I vaccinate all of my chicks for Markes Disease. I just sold 6 one day old chicks to someone who will put them under a broody hen. Is it possible for his hens to get the disease from vaccinnated chicks?
The vaccination makes no difference as to whether a chicken can transmit Marek's. Chicken Marek's vaccination is actually Turkey Marek's. The vaccination does not prevent chicken Marek's. It prevents the lesions from forming that does the damage. It is possible for chickens that have been vaccinated with turkey Marek's to catch chicken Marek's and to transmit chicken Marek's. I am pretty sure they will not transmit turkey Marek's to other chickens right after vaccination, but I'm not 100% sure about that, only about 99.9% sure.
If your flock has chicken Marek's and your chicks were exposed to the flock, it is possible that they are infected with chicken Marek's and will give it to the other hens. If your flock does not have chicken Marek's, no they will not transmit chicken Marek's due to the vaccination. If you hatched yours in an incubator and they were never exposed to the flock, they will not transmit chicken Marek's to the other chickens because of the vaccination.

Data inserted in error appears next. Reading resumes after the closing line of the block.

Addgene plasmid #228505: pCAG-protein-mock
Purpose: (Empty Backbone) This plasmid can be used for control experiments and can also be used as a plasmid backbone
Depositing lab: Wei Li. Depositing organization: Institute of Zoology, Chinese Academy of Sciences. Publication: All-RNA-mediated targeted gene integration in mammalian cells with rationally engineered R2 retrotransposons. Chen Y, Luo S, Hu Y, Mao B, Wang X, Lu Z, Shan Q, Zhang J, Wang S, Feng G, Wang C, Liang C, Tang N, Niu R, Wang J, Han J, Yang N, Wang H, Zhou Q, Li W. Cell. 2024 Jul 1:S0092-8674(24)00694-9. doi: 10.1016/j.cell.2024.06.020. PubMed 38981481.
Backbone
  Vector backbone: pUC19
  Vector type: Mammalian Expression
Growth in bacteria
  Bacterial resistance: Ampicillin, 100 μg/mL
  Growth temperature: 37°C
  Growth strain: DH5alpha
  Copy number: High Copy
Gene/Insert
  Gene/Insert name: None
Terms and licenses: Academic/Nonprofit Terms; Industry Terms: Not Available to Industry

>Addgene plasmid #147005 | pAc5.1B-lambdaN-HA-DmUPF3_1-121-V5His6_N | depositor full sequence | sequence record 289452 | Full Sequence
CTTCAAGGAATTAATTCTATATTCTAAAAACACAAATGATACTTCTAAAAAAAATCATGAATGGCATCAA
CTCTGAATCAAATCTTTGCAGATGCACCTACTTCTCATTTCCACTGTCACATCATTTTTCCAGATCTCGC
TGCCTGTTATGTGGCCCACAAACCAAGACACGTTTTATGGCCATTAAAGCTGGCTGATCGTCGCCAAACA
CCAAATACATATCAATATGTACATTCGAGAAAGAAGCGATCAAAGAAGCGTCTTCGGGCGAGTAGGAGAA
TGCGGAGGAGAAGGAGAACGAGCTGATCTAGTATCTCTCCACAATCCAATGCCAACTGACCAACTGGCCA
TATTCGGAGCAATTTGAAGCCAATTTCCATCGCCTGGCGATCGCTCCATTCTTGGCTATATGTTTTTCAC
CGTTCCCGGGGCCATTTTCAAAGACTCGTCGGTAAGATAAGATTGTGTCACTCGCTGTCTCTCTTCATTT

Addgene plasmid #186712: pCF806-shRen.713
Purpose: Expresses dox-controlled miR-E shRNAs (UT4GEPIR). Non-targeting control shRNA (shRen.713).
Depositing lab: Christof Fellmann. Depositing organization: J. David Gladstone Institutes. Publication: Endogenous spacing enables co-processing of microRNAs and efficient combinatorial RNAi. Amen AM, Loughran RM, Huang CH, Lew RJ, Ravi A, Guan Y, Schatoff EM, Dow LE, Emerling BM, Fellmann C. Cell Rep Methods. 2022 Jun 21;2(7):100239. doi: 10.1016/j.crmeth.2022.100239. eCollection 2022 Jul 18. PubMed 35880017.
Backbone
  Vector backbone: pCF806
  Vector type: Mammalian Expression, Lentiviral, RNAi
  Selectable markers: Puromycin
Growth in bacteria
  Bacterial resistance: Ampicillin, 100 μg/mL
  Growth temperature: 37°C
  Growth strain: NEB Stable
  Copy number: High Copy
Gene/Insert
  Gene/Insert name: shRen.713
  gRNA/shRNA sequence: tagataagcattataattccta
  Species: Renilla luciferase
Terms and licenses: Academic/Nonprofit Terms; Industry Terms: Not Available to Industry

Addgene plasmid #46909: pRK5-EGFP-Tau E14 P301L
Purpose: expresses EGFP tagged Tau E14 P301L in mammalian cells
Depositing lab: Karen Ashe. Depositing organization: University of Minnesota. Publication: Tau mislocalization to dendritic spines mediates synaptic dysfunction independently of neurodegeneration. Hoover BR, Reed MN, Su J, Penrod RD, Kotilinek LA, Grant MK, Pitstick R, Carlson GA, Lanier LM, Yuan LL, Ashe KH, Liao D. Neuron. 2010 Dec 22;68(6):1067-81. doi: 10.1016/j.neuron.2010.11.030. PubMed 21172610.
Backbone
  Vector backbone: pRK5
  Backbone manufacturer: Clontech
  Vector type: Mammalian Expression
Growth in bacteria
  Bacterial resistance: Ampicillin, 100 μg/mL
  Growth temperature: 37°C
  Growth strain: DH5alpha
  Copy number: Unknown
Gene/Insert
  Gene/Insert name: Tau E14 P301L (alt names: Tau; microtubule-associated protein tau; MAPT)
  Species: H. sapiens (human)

I haven't been able to find any definitive answer to this in the research I have on hand. There is, however, a very good article on Mareks written by Dr. Peter J. Brown at firststatevetsupply.com and in it he invites questions on the topic by calling: Peter Brown at 1-800-950-8387. Alternatively, you could try calling your State Veteriarian for his/her opinion on this.
My best guess is that the answer will be something like, "it's not impossible, but it's not likely, either." The Mareks vaccine does not prevent the disease, per se. I believe it is what's called a "live attenuated vaccine". These types of vaccines are usually derived from the naturally occurring germ. They can infect, but not cause serious disease, and encourages the body to create an antibody response to neutralize it. What Mareks vaccine is supposed to do, then, is prevent the cancer-like cells (T-cells) from forming and producing the lesions on the brain or the visceral tumors that impact vital organ function.
Hopefully, one of the experts will get back to you quickly with an answer to this question. My layman's opinion is that it makes sense to vaccinate not only the broody hen, but the entire flock with the Mareks vaccine. Even though the risk of Mareks infection declines with age (they call it "age resistance"), there has been some research showing that vaccinating older birds, even those already infected, does have value.